A judge has given black emerging farmers in some parts of North West two weeks to remove their livestock from the farms and that they should be evicted if they failed to leave. File Picture: Sandile Ndlovu
A judge has given black emerging farmers in some parts of North West two weeks to remove their livestock from the farms and that they should be evicted if they failed to leave. File Picture: Sandile Ndlovu

Johannesburg – A judge has ordered the forceful removal of a group of emerging black farmers who occupied several state-owned farms in parts of North West.

The Ministry of Agriculture, Land Reform and Rural Development bought the farms from white farmers in 2019 for redistribution purposes.

A number of farmers occupied them within months after the government paid out millions of rand to the previous owners. These were largely livestock farmers.

The ministry led by Thoko Didiza took a group of 21 farmers to the North West High Court in a bid to evict them from the farms intended for redistribution to successful black applicants.

Judge Samkelo Gura found that the farmers had occupied the farms without permission.

The farmers testified that they occupied the farms with permission from the previous farm owners and officials of the department.

Judge Gura found otherwise: “Almost all previous owners of these farms have filed confirmatory affidavits to the (ministry’s) replying affidavit. They deny that they ever gave any of the respondents permission to occupy or to graze their livestock on the land,” he wrote in the judgment.

“Therefore, the respondents were dishonest to (the) court…”

Judge Gura heard from the farmers that they decided to move their livestock on to the farms after many unfulfilled promises by officials over many years.

The judge described the group as emerging farmers from villages spread throughout North West.

Parts of the judgment read as though Judge Gura was sympathetic to the group’s difficulties in getting the government to allocate them farms.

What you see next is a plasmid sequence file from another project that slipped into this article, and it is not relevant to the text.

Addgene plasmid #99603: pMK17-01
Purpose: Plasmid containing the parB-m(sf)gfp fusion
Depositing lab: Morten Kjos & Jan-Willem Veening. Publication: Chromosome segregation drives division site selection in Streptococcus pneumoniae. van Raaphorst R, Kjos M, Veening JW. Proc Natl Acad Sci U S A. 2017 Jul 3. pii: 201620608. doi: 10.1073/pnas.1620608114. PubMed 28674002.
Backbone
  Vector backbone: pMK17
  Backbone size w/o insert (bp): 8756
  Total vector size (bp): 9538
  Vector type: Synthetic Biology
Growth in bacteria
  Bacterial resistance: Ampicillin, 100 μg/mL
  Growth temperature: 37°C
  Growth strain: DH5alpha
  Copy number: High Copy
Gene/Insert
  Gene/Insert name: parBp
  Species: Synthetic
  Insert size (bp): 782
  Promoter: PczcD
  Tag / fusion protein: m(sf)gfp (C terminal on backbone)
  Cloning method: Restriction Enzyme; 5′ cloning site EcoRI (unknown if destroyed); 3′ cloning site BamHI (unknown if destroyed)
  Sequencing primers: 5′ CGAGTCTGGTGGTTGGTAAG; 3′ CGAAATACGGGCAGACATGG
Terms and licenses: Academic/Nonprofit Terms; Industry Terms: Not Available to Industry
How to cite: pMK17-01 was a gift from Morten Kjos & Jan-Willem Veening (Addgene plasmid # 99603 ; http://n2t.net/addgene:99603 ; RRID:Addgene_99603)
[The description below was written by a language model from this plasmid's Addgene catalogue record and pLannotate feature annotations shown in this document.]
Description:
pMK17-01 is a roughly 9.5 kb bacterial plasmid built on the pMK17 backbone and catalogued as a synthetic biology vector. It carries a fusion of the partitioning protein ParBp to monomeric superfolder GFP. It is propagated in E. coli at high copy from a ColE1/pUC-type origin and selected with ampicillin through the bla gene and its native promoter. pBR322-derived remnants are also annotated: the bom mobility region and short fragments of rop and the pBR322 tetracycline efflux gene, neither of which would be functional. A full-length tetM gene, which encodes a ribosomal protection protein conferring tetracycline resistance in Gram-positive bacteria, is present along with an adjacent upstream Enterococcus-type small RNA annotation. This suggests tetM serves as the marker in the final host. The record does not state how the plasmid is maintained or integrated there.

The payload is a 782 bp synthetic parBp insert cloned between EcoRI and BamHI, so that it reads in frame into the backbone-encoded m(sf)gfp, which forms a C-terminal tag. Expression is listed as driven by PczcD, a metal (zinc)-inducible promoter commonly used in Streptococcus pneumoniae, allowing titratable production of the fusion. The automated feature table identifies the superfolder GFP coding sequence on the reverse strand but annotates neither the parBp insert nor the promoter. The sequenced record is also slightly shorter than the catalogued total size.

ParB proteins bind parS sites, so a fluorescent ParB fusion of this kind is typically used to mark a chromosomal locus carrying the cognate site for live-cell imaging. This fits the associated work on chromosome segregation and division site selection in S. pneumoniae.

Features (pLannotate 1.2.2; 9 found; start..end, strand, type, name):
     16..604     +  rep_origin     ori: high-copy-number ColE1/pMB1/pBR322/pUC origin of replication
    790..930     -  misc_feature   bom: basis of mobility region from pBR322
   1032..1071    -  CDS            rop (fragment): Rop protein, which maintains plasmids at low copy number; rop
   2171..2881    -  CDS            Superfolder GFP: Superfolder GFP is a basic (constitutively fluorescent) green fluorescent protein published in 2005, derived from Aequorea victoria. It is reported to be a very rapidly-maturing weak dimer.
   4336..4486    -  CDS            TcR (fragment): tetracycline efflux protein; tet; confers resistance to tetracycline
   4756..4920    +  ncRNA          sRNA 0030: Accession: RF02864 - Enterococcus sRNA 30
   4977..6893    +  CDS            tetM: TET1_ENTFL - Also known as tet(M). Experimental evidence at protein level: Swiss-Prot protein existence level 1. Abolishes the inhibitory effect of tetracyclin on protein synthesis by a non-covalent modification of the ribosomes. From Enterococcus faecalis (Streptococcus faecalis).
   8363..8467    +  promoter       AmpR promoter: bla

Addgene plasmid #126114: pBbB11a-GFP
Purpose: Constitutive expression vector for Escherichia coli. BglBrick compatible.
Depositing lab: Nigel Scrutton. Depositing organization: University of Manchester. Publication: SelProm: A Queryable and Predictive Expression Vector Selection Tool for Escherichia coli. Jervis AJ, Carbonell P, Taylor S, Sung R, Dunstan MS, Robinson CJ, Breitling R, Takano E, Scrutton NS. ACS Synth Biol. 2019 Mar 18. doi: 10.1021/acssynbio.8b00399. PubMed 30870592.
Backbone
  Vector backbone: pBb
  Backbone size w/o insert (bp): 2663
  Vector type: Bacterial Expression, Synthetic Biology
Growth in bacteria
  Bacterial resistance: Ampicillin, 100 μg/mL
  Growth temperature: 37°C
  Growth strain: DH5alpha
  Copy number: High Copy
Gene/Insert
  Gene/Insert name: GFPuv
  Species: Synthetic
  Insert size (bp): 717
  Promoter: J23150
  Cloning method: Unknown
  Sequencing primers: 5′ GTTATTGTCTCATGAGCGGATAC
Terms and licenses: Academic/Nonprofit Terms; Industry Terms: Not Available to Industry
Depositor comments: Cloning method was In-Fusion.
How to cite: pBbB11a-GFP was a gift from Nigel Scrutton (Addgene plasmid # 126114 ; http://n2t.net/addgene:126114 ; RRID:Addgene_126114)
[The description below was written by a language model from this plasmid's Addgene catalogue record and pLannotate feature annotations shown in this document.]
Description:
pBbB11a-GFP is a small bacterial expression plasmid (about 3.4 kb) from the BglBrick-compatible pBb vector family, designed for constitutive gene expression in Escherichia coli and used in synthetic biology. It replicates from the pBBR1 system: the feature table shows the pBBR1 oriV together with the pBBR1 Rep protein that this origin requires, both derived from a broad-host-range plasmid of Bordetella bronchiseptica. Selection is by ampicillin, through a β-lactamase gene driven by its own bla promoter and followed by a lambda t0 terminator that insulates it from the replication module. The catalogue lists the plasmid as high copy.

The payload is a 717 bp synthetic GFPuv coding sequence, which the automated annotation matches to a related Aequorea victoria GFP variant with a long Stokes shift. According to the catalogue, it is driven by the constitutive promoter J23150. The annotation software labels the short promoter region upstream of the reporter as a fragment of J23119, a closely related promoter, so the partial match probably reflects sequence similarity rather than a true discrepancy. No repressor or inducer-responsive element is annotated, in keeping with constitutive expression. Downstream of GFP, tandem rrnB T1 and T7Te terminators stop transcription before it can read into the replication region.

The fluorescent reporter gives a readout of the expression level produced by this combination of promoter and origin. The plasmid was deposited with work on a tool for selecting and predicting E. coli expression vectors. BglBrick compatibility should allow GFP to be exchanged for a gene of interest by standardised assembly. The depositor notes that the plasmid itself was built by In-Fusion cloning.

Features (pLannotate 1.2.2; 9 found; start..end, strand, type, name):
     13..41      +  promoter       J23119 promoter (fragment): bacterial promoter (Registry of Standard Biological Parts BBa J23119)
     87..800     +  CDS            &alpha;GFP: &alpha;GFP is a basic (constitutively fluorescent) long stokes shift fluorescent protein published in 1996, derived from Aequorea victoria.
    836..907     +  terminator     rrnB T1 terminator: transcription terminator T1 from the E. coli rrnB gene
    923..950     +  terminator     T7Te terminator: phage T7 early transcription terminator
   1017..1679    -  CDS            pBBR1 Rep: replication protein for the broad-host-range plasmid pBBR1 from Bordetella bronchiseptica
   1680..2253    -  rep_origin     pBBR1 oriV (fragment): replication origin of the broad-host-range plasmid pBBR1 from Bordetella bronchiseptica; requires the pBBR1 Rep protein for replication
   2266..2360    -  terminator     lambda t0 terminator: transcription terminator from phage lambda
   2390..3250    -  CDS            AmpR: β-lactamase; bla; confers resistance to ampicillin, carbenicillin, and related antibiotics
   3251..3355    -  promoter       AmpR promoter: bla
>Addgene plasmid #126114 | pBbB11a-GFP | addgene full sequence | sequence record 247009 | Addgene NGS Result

“The experience of the opposing respondents tell of gross irregularities in the manner the applicant has gone about allocating land,” he said.

“A significant number of the farms in and surrounding the villages where the opposing respondents reside are still operated by white farmers.

“Many of the opposing respondents have made numerous unsuccessful applications for agricultural land allocation. They do not know the reasons for their applications not being successful.”

However, it boiled down to whether the farmers occupied the farms legally and at no disadvantage to those whose applications were approved. Judge Gura said the government intended to lease the farms to black farmers after a rigorous selection process.

“The respondents admit that none of them holds any lease agreement with the government over these farms,” he said.

“They are therefore grazing their livestock and utilising the land for their benefit free of charge. They refuse to vacate the properties.”

He gave the farmers two weeks to remove their livestock from the farms. They should be evicted if they failed to leave.

Reprinted from IOL

Some links added by SD Law

For further information

Simon Dippenaar & Associates, Inc. is a Cape Town law firm of specialist eviction lawyers, now operating in Johannesburg and Durban, helping both landlords and tenants with the eviction process. Contact one of our eviction attorneys on 086 099 5146 or simon@sdlaw.co.za if you need advice on the eviction process or if you are facing unlawful eviction.